It’s the spending

In the weekend edition of the Wall Street Journal, Stanley Drunkenmiller nicely sorts out the debate over governmental debt limits and governmental financial responsibility.

Mr. Druckenmiller is puzzled that so many financial commentators see the possible failure to raise the debt ceiling as more serious than the possibility that the government will accumulate too much debt. “I’m just flabbergasted that we’re getting all this commentary about catastrophic consequences, including from the chairman of the Federal Reserve, about this situation but none of these guys bothered to write letters or whatever about the real situation which is we’re piling up trillions of dollars of debt.”

He’s particularly puzzled that Mr. Geithner and others keep arguing that spending shouldn’t be cut, and yet the White House has ruled out reform of future entitlement liabilities—the one spending category Mr. Druckenmiller says you can cut without any near-term impact on the economy.

Let’s personify this.

Think of a person who can’t control they’re spending.  They consistently spend more money than they make and over a few years rack up a crazy amount of debt.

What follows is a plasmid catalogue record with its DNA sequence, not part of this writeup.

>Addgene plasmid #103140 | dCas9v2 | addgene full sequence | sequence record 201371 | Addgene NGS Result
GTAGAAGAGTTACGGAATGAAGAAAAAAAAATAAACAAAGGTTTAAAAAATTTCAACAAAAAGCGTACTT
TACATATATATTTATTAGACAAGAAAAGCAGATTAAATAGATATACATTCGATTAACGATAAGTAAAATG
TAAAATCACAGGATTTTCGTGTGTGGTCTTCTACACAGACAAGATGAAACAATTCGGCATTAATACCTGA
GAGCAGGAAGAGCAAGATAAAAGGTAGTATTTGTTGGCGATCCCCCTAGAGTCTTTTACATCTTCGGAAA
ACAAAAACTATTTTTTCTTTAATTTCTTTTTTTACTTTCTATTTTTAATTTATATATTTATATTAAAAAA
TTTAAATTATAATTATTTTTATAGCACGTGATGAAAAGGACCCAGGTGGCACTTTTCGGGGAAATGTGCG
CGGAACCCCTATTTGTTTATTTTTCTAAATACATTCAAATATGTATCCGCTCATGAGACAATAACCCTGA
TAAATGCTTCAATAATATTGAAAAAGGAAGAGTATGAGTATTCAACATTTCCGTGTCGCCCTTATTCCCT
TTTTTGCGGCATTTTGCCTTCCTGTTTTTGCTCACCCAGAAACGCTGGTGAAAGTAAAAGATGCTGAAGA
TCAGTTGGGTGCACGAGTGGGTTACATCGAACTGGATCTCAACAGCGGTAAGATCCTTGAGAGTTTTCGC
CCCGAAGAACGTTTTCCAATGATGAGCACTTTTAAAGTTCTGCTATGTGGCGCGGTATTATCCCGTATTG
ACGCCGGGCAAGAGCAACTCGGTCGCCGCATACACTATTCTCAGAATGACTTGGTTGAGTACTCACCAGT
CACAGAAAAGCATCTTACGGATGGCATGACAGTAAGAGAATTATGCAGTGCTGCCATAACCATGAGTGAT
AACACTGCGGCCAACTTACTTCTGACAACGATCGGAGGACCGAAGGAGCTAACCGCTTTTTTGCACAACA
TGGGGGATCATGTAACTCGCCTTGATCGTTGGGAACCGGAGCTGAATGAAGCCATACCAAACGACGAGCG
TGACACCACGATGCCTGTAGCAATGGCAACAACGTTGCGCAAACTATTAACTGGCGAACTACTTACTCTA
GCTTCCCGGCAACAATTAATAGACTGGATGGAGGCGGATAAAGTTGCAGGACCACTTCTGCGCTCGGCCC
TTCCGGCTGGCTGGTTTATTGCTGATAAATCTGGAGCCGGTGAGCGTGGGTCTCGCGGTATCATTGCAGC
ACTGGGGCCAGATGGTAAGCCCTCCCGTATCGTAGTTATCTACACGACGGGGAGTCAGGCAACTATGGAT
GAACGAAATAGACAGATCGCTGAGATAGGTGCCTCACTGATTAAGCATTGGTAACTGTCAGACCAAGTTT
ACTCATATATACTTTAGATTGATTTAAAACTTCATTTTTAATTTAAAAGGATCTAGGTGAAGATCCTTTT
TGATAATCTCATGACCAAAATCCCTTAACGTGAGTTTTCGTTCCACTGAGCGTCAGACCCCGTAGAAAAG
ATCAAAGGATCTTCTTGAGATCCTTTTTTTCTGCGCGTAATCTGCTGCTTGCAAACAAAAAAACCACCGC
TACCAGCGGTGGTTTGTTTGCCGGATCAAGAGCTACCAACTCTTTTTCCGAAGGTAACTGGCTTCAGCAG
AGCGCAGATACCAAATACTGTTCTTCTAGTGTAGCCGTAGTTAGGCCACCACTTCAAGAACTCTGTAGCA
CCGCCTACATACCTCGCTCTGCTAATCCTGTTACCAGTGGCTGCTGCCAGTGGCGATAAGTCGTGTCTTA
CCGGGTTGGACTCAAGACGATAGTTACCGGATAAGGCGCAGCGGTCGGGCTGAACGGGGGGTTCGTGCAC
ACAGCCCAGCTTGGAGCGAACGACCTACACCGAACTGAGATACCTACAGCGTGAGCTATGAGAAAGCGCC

As they near their credit card limits, they call their card companies and stamp their feet and tell them that bad things will happen if the card companies don’t raise their credit limits.

Most of us can clearly see that the source of the problem in this situation is the person’s inability to control their spending.   It’s not their credit limits.

We also wouldn’t expect the credit card companies to raise their limit because we realize that will do nothing to solve the problem.

Yet, we have such a difficult time transferring this analogy to our government.  The very people who spent beyond control are stamping their feet to raise the debt limit.  That doesn’t seem smart.  As Drunkenmiller points out, we should deal with the source problem, spending.

Dave Ramsey would say, “act your wage.”

Now, some clever people will say that the government situation is different in two respects.  First, the government can forcibly tax us more to pay its debts, while it is unlawful for individuals to steal from others to pay their debt.

Second, they will say the government is essentially its own creditor, in terms of setting a debt limit because it sets the debt limit on itself.

In my opinion, both of these differences make the government situation even worse than the personal situation.  It  says the folks who cannot responsibly control spending have the power to steal whatever necessary to continue their bad spending habits.  At least on the personal level, the law and the credit card company act as checks against this irresponsible behavior.